Just about everything about wireless and cellular networks is changing. There are more users, the sessions conducted by these folks are longer, and the nature of the content is more complex and time-sensitive. For those reasons, the protocols being used are changing, too.
That’s not the only change. The macro cell towers that have sufficed to this point can no longer cut it. Now, coverage areas are being subdivided into smaller sectors and efforts are made to optimize the way in which interior spaces are served.https://o1.qnsr.com/log/p.gif?;n=203;c=204663295;s=11915;x=7936;f=201904081034270;u=j;z=TIMESTAMP;a=20410779;e=i
Small outdoor cells are a big part of this. Three reports, two recent and one nearing release, show how the sector is evolving.
It’s an active field. RCR Wireless reports that IHS market found that the outdoor small cell market grew 200 percent this year compared to 2015. The firm expects that $5 billion will be spent between 2016 and 2020 on the backhaul connections weaving outdoor small cells into the network. The firm predicts that by the end of the decade, 48 percent of revenues from outdoor small cells will come from Asia-Pacific, 27 percent from the Middle East and Africa, 14 percent from both the Caribbean/Latin America region and North America.
A second firm sees outdoor small cells growing precipitously. Last month, ABI Research said that the outdoor small cell category will enjoy a compound annual growth rate (CAGR) of 38 percent through 2021.
The press release provides some context: Last year, structural challenges (backhaul, power, permitting) that had been impediments were overcome by the advent of Small-Cells-as-a-Service (SCaaP) approaches. Companies that undertook this strategy included American Tower, Crown Castle, Ericsson and Nokia – all of which now are enjoying strong quarterly growth. This year, the release says, LTE small cells are the faster growing small cell category.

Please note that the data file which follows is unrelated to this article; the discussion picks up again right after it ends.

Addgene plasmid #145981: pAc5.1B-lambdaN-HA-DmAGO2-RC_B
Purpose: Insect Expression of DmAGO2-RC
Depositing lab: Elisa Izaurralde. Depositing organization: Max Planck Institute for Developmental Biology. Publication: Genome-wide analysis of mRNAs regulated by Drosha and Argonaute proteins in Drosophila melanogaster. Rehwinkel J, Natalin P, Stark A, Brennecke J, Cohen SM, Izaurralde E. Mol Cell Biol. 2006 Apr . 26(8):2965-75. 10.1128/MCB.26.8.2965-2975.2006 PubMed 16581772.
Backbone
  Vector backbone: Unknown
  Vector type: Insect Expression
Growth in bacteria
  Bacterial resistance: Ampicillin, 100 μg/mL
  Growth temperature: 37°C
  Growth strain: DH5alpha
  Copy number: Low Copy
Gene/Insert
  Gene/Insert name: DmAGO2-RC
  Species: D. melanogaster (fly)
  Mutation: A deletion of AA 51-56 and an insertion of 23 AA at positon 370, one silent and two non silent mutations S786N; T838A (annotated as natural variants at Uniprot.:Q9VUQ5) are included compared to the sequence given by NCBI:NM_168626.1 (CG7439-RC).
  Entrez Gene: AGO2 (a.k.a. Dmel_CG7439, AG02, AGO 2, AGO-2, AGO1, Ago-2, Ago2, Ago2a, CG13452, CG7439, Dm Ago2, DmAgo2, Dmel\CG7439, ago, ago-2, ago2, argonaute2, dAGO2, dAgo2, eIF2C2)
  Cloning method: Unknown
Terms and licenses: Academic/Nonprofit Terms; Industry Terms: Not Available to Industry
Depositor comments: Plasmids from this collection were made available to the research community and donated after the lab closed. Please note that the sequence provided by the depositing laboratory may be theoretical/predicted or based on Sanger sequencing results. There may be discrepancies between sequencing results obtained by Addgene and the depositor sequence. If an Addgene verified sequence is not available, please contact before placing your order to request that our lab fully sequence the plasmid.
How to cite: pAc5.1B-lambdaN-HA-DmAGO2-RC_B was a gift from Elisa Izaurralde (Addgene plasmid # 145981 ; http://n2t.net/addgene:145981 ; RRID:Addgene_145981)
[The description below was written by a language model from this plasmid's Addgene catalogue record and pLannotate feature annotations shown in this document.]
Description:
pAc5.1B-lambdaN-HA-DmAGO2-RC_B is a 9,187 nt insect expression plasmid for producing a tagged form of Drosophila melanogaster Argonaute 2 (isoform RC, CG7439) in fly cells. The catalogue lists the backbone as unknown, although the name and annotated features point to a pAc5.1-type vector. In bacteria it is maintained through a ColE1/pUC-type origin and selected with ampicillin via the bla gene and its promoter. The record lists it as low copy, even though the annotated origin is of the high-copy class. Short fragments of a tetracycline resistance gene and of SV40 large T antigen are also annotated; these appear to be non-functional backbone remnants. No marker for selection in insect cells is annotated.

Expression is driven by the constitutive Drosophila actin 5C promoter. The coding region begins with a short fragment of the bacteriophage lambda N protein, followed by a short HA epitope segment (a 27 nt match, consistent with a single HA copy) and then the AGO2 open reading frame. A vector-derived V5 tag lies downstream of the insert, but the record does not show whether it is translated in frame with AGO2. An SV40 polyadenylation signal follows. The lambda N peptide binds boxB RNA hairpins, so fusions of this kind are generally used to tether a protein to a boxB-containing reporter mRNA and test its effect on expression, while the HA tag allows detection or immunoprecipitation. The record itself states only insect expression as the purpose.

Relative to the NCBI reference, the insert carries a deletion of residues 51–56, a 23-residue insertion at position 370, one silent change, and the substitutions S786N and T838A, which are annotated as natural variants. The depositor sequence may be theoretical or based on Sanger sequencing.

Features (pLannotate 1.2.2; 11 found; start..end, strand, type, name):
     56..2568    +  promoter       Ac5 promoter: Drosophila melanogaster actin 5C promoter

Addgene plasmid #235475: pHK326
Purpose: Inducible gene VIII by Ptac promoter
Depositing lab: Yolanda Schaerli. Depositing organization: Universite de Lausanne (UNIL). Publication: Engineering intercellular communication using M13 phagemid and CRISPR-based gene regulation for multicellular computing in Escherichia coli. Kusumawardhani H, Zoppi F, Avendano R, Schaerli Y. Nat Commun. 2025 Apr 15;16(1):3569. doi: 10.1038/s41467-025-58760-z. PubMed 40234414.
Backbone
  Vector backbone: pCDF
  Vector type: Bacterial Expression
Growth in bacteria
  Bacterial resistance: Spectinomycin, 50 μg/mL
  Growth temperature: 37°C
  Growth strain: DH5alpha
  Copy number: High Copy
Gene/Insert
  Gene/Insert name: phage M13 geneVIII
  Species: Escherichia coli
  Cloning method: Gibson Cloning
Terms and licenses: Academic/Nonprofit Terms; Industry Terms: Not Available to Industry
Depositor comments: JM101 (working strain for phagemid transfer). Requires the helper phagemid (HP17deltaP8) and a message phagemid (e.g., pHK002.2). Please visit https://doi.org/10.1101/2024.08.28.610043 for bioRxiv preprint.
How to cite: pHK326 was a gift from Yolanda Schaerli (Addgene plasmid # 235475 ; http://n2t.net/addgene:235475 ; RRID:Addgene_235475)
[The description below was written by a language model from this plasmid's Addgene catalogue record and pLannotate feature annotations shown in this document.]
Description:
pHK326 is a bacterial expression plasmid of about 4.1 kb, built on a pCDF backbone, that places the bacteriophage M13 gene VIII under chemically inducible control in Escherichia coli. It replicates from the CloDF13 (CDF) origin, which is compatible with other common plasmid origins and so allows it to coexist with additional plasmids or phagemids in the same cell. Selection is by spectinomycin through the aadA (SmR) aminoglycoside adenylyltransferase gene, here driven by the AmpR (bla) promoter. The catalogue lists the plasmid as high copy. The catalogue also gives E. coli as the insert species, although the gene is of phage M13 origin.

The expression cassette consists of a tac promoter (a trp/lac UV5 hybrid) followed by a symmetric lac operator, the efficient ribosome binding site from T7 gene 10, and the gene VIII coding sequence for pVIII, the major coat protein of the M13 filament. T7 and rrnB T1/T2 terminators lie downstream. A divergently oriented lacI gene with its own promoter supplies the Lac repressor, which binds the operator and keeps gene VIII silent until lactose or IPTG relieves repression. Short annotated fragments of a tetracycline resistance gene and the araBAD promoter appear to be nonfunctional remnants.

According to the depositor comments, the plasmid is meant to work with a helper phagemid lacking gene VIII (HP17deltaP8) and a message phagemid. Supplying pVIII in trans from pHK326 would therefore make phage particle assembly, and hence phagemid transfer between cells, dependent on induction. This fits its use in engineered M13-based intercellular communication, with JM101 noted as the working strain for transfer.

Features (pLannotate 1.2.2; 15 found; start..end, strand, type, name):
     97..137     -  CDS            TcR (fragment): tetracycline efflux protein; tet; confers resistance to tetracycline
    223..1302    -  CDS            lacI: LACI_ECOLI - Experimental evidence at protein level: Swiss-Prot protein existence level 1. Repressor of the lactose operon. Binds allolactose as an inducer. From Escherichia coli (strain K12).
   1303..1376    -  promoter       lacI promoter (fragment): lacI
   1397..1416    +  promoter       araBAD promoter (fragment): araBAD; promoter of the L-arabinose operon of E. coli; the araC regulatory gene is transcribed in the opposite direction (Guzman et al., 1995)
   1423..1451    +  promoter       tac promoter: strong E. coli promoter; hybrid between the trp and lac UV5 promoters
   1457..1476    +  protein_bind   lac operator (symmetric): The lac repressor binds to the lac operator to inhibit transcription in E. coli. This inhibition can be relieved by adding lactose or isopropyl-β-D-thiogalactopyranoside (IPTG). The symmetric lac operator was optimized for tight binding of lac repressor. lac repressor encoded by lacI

The third report, from Persistence Market Research, which is slated for release in February of 2017, discusses the evolution of point-to-multipoint microwave backhaul systems. The bottom line is that these mesh networks have several drivers and are expected to thrive:
The growth of point-to-multipoint microwave backhaul solutions is driven by the increased need for higher capacity and efficient technology among mobile operators in order to be able to satisfy the growing consumer demand for high data rate and efficient services. Further, the growing number of small cell networks and LTE, the increased pressure on networks due to high data traffic, and contrasting small cell deployment scenarios is forcing the operators to review their approach toward backhaul.
Wireless networks are changing radically. It’s important to note that they are occurring even before 5G becomes a major factor. These three consultancies quite accurately suggest that outdoor small cells are a key player in enabling wireless networks to expand smoothly. This will set up the network nicely for the commercialization of 5G.
Carl Weinschenk covers telecom for IT Business Edge. He writes about wireless technology, disaster recovery/business continuity, cellular services, the Internet of Things, machine-to-machine communications and other emerging technologies and platforms. He also covers net neutrality and related regulatory issues. Weinschenk has written about the phone companies, cable operators and related companies for decades and is senior editor of Broadband Technology Report. He can be reached at firstname.lastname@example.org and via twitter at @DailyMusicBrk.